This morning on the Senate floor, Sen. Jon Kyl (R-AZ) tried to downplay the effects of a government shutdown, which now seems all but assured. Kyl said if there was a shutdown, it would likely be brief, and “while there would be some dislocations and inconveniences, I do think the media exaggerates a little bit the result of a shutdown over the weekend.”
Unfortunately, however, even a brief shutdown could have wide-ranging and expensive effects. The Constitution forbids any funds from leaving the U.S. Treasury if they haven’t been appropriated by Congress, and so all non-essential government services will cease immediately in the event of an appropriations lapse. In some cases, this means requiring federal workers all over the globe to return home immediately.
For example, NASA researchers in Greenland who are monitoring Arctic land and sea ice would have to return to the United States right away, and bring all of their equipment with them. Their work is aimed at quantifying the loss of Arctic ice due to global warming, and their mission may have to be abandoned entirely:
“ALL NASA IceBridge personnel now in Greenland would return home if there is a government shutdown,” agency spokesman Steve Cole said in an email yesterday.
That means sending NASA’s P-3B research plane back to the Wallops Flight Facility on Virginia’s eastern shore. The space agency’s King Air plane would return to its home at the Langley Research Center in Hampton, Va.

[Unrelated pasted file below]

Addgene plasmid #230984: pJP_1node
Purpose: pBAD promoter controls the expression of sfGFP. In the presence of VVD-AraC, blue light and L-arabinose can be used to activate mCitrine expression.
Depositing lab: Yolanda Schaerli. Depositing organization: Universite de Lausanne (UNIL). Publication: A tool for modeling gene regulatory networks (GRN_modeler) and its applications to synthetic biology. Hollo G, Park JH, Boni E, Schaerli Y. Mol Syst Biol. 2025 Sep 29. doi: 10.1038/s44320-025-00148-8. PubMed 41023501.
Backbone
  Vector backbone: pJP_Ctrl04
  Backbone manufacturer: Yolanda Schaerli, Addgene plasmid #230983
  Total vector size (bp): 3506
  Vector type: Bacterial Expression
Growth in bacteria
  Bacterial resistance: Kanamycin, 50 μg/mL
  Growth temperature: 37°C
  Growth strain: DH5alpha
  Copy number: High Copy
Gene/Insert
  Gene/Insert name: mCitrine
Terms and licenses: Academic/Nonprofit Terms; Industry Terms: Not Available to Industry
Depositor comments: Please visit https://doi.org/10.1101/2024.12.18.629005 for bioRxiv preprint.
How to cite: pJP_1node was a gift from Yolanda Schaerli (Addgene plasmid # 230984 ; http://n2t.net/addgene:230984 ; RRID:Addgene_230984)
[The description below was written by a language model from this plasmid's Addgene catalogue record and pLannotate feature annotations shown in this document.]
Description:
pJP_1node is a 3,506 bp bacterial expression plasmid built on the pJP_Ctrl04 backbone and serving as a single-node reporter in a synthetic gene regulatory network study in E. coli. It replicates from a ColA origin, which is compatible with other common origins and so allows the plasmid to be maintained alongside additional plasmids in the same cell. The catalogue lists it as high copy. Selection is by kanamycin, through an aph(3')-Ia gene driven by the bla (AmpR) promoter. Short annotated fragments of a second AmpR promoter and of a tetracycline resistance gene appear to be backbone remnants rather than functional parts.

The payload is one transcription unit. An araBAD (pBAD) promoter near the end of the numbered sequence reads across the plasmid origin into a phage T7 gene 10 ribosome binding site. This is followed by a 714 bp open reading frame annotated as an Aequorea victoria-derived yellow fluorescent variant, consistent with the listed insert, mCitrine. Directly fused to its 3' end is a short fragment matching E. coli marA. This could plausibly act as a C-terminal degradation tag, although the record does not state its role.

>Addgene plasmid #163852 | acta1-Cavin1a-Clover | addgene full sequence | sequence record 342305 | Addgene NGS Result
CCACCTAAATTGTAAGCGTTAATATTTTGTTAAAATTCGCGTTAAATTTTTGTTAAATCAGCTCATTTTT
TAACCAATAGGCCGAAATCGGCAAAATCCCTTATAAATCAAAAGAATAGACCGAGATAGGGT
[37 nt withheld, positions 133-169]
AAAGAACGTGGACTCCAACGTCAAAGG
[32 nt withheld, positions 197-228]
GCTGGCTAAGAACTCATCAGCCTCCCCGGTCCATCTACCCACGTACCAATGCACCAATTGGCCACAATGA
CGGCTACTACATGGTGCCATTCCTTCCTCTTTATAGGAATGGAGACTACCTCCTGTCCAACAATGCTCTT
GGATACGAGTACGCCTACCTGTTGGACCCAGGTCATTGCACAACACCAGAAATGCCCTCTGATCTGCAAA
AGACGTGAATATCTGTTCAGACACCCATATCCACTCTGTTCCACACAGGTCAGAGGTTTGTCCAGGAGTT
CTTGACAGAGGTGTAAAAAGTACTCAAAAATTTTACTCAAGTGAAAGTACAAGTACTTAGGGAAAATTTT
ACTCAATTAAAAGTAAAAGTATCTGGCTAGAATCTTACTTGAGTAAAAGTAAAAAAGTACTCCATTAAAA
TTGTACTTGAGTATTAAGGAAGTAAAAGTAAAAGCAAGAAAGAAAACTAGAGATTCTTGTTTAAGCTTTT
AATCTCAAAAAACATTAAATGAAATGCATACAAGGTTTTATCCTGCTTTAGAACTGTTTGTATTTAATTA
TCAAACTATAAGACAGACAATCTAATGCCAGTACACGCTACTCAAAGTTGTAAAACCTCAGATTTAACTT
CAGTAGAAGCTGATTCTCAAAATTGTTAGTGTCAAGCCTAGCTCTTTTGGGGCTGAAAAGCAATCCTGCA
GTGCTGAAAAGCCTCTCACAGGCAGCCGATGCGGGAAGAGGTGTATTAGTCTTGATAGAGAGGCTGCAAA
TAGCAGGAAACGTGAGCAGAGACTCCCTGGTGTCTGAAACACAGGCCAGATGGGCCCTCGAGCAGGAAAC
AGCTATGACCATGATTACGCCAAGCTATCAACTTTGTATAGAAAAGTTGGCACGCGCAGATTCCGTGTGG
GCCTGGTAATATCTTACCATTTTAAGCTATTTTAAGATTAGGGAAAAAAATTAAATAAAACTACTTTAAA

Reassembling IceBridge scientists, planes and crew in Greenland would be “a pretty big production,” he said. “It takes several flights just for delivering people and cargo.”
It’s doubtful that NASA — which, like the rest of the federal government, has operated under a series of temporary funding measures since October — would be able to find the cash to pay for those flights.
Also, some overseas workers with with the Federal Trade Commission — which promotes consumer protection, and policies anti-competitive business practices — would also have to return home:
Those employees in a travel status, including those overseas on short and long-term assignments, will be contacted and instructed, as appropriate, either to stay where they are (although in a furloughed status) or to return to their duty stations at the earliest practicable opportunity.
Yesterday, Steve Benen reported that even the threat of a shutdown is forcing many government agencies to create contingency plans to take their websites offline, which will incur significant expenses.
The Republican position that this standoff is about spending is already hard to believe, since the amount of cuts have already been agreed upon and negotiations are stuck on “riders” that would restrict funding of women’s health services. It’s even further undercut by the fact the shutdown will actually increase government spending.